Taking in carbohydrates in the post-workout period has long been seen as an essential component of your muscle building regimen.
But the more I research I do, the more it hits home that adding carbohydrates to your post-workout shake just has no impact on fueling muscle growth and can only serve to add needless sugar and calories to your diet.
Let me define a couple of terms before we go any further. ‘Protein Synthesis‘ refers to the generation or creation of new proteins. You could think of this as the build-up of new muscle.
‘Muscle Protein Breakdown‘ refers to the degradation, breakdown, or loss of protein. We actually create this process when we workout, which acts as a stimulus for the body to start building new proteins. ‘Protein Accretion‘ then is the difference between protein synthesis and breakdown. Obviously for muscle-building purposes we want high protein synthesis levels and low breakdown levels for maximum protein accretion rates.
Ok, now we can move on…
First we’ll look at the reasons why I made the decision to ditch post-workout carbs many years ago.
Are Post-Workout Carbs Needed?
(1) Study shows inclusion of carbohydrate in post-workout shake does not increase protein synthesis.
The following study  took place in the Netherlands, the subjects being healthy young men.
The study split the men into 3 groups, each ingesting a different combination of protein & carbohydrates. Therefore the only variable was the level of carbohydrate.
Each group performed resistance training for 60 minutes and was given either protein or a combination of protein and carbohydrate each hour for 6 hours after training. The amount of protein for all the groups was 0.3g per kg of bodyweight. The protein and carbs varied as follows:
- Group 1 – Just Protein, no carbs
- Group 2 – Protein with 0.15 g per kg of body weight of carbohydrate
- Group 3 – Protein with 0.6 g per kg of body weight of carbohydrate
Protein synthesis rates were then measured for 6 hours after training. The results?
- The intake of protein after training increases protein synthesis
- The addition of carbohydrate (whether in small or large amounts) did not further increase protein synthesis at all.
So adding carbs did nothing for protein synthesis. Next…
(2) Another recent study  showed that the addition of carbs to a post-workout shake did not change levels of protein accretion at all. A criticism some may have of the above study is that while carbohydate may not help in increasing muscle protein synthesis rates, it may help with decreasing muscle breakdown rates. The following study showed that this is not the case.
9 young men trained and immediately afterwards consumed either:
- 25g protein alone
- 25g protein with 50g simple carbs
As with the above study, the addition of carbs did not further increase protein synthesis rates. Additionally, it was shown that they did nothing to decrease the rate of muscle breakdown at all. Protein accretion was the same with or without carbohydrate.
(3) Impact of Post-Workout Carbs on Fat-Oxidation
In order to keep fat-oxidation (using fat for energy, whether from body-fat or food) at maximum levels, it would make sense to leave the carbs out of your post-workout shake. In doing so you encourage the body to tap into its stored fat.
We want to our post-workout shake to be as fat-free as possible because fat will slow the absorption of protein into the bloodstream. So whey protein in water or low-fat milk with zero carbs is the way to go for maximizing fat oxidation in the post-workout period.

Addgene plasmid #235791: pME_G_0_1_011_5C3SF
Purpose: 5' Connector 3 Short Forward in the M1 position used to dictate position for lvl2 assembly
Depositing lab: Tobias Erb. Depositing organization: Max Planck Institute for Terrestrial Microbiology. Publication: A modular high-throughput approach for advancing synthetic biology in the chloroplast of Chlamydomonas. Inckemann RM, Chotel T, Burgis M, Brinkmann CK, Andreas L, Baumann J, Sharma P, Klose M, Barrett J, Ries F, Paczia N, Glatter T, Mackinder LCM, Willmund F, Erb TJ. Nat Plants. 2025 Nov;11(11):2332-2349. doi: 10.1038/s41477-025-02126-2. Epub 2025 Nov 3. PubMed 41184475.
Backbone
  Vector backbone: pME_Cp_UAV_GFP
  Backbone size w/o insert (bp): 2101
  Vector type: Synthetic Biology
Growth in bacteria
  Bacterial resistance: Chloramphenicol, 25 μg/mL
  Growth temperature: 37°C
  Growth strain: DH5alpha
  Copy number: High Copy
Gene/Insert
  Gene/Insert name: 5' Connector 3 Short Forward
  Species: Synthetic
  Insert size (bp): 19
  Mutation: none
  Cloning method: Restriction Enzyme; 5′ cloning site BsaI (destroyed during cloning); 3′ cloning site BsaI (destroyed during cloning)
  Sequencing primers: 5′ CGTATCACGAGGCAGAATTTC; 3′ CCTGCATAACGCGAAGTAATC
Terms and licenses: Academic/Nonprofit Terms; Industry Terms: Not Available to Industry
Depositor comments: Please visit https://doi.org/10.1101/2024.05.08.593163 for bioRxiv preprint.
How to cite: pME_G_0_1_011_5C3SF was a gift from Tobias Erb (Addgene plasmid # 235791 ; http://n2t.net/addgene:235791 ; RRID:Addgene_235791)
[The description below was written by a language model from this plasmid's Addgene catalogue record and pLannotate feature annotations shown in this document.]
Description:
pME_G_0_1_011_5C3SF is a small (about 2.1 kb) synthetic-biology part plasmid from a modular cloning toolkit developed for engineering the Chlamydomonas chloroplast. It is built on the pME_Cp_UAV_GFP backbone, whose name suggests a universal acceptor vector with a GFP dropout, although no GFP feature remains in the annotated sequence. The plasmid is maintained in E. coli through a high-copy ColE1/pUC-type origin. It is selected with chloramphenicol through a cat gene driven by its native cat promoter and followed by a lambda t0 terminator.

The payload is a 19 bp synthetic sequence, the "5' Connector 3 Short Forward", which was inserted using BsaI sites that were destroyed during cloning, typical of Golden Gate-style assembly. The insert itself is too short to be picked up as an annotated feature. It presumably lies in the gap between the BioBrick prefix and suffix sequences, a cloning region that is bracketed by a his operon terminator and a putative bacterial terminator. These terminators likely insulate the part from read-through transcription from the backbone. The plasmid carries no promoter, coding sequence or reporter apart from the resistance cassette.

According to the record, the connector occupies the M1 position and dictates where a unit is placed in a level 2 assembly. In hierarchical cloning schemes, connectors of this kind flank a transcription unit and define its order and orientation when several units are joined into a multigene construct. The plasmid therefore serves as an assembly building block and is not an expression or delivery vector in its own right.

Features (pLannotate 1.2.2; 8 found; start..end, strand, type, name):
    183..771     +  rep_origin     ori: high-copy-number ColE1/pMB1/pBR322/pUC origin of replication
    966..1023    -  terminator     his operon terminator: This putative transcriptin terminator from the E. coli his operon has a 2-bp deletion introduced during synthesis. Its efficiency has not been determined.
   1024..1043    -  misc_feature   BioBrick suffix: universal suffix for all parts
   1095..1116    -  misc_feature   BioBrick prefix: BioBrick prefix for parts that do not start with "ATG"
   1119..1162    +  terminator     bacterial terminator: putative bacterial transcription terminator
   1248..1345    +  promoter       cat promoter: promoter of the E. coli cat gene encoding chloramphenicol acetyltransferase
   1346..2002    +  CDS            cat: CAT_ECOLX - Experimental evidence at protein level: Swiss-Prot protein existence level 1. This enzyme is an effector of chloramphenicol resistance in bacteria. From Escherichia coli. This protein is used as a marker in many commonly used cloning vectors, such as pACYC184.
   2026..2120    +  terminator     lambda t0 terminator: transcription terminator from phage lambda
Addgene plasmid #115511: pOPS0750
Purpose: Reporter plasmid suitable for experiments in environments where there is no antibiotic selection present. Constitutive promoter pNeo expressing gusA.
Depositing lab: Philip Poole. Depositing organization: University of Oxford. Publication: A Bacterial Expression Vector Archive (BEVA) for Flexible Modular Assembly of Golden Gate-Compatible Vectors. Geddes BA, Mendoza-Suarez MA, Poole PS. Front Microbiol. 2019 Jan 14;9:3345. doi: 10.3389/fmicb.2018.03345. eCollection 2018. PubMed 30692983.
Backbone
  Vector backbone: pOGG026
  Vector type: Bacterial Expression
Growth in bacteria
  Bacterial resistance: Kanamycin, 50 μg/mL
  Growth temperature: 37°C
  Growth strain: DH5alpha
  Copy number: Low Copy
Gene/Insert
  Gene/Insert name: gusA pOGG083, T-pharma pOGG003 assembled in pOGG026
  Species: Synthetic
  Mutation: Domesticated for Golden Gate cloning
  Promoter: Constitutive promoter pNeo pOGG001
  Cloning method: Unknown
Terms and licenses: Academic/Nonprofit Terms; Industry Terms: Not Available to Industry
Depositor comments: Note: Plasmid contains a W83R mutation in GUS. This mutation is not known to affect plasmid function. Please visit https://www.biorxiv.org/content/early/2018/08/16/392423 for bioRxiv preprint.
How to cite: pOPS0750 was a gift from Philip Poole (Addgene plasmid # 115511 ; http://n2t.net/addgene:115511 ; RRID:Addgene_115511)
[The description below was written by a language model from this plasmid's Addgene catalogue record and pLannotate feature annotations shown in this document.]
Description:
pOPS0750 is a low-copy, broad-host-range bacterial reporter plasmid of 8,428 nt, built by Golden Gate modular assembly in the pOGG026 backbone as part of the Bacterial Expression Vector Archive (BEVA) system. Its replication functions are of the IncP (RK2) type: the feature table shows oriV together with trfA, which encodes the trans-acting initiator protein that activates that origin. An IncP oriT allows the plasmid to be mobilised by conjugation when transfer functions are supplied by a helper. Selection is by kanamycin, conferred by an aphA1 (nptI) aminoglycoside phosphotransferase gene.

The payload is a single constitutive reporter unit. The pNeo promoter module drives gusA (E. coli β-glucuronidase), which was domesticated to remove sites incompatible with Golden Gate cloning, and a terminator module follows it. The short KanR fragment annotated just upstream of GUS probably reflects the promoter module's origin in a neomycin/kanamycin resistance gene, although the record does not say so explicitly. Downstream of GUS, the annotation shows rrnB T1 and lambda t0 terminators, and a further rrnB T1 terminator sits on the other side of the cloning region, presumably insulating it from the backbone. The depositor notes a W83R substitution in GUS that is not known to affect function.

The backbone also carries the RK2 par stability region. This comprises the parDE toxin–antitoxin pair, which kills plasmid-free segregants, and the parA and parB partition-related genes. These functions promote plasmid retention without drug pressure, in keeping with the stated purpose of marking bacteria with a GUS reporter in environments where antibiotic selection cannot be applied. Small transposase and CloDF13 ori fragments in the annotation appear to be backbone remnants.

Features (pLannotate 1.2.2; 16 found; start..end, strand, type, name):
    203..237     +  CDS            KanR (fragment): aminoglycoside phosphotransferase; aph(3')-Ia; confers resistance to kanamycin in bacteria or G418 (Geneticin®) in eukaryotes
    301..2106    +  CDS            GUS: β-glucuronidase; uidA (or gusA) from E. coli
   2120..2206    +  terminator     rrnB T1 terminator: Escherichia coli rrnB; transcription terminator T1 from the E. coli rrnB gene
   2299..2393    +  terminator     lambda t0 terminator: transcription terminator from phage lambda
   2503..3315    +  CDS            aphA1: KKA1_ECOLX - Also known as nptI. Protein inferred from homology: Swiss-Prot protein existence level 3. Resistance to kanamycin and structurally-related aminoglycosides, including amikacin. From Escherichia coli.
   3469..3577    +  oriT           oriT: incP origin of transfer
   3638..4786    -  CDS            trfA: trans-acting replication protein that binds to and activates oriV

(4) What About Insulin?
Insulin is beneficial in the post-workout period. It helps shuttle the amino acids from our protein into our muscle for repair and growth. The popular thinking is that carbohydrate is required to maximally stimulate insulin release to get this job done. However, this just isn’t true.
Protein alone will cause the release all the insulin you need. A fast-digesting protein such as whey causes a spike in insulin. What the body needs for maximum protein synthesis is the amino acids in protein.
The ingestion of extra carbs (even in high amounts) will only increase the release of insulin by round an extra 1/3rd. But this extra insulin just isn’t required. When the body needs amino acids for growth, and you also get all the insulin you need from protein alone, there is just no good reason to be dumping all that sugar and calories into your blood stream after a workout.
So, what are the implications of this information?
The exclusion of post-workout carbs was one of the most beneficial moves I have made.
It contributes to me being able to stay lean all-year round. It also leaves 200-300 calories per day that I can enjoy in food form later in the day instead of wasting them on sugary water.
If you are worried about depleted glycogen levels, remember that on the GLAD diet, you’ll be consuming carbs in your next solid food meal and start to replace any glycogen lost during the workout.
On MANS you re-fill your glycogen ‘storage tanks’ at the weekend, and you are always free to have a mid-week carb spike if you feel your workouts are beginning to suffer towards the end of the working week.
Ditch the sugar and enjoy your whey
References:  Coingestion of carbohydrate with protein does not further augment postexercise muscle protein synthesis. Am J Physiol Endocrinol Metab. 2007 Sep;293(3):E833-42. Epub 2007 Jul 3.
 Carbohydrate does not augment exercise-induced protein accretion versus protein alone. Med Sci Sports Exerc. 2011 Jul;43(7):1154-61. doi: 10.1249/MSS.0b013e31820751cb.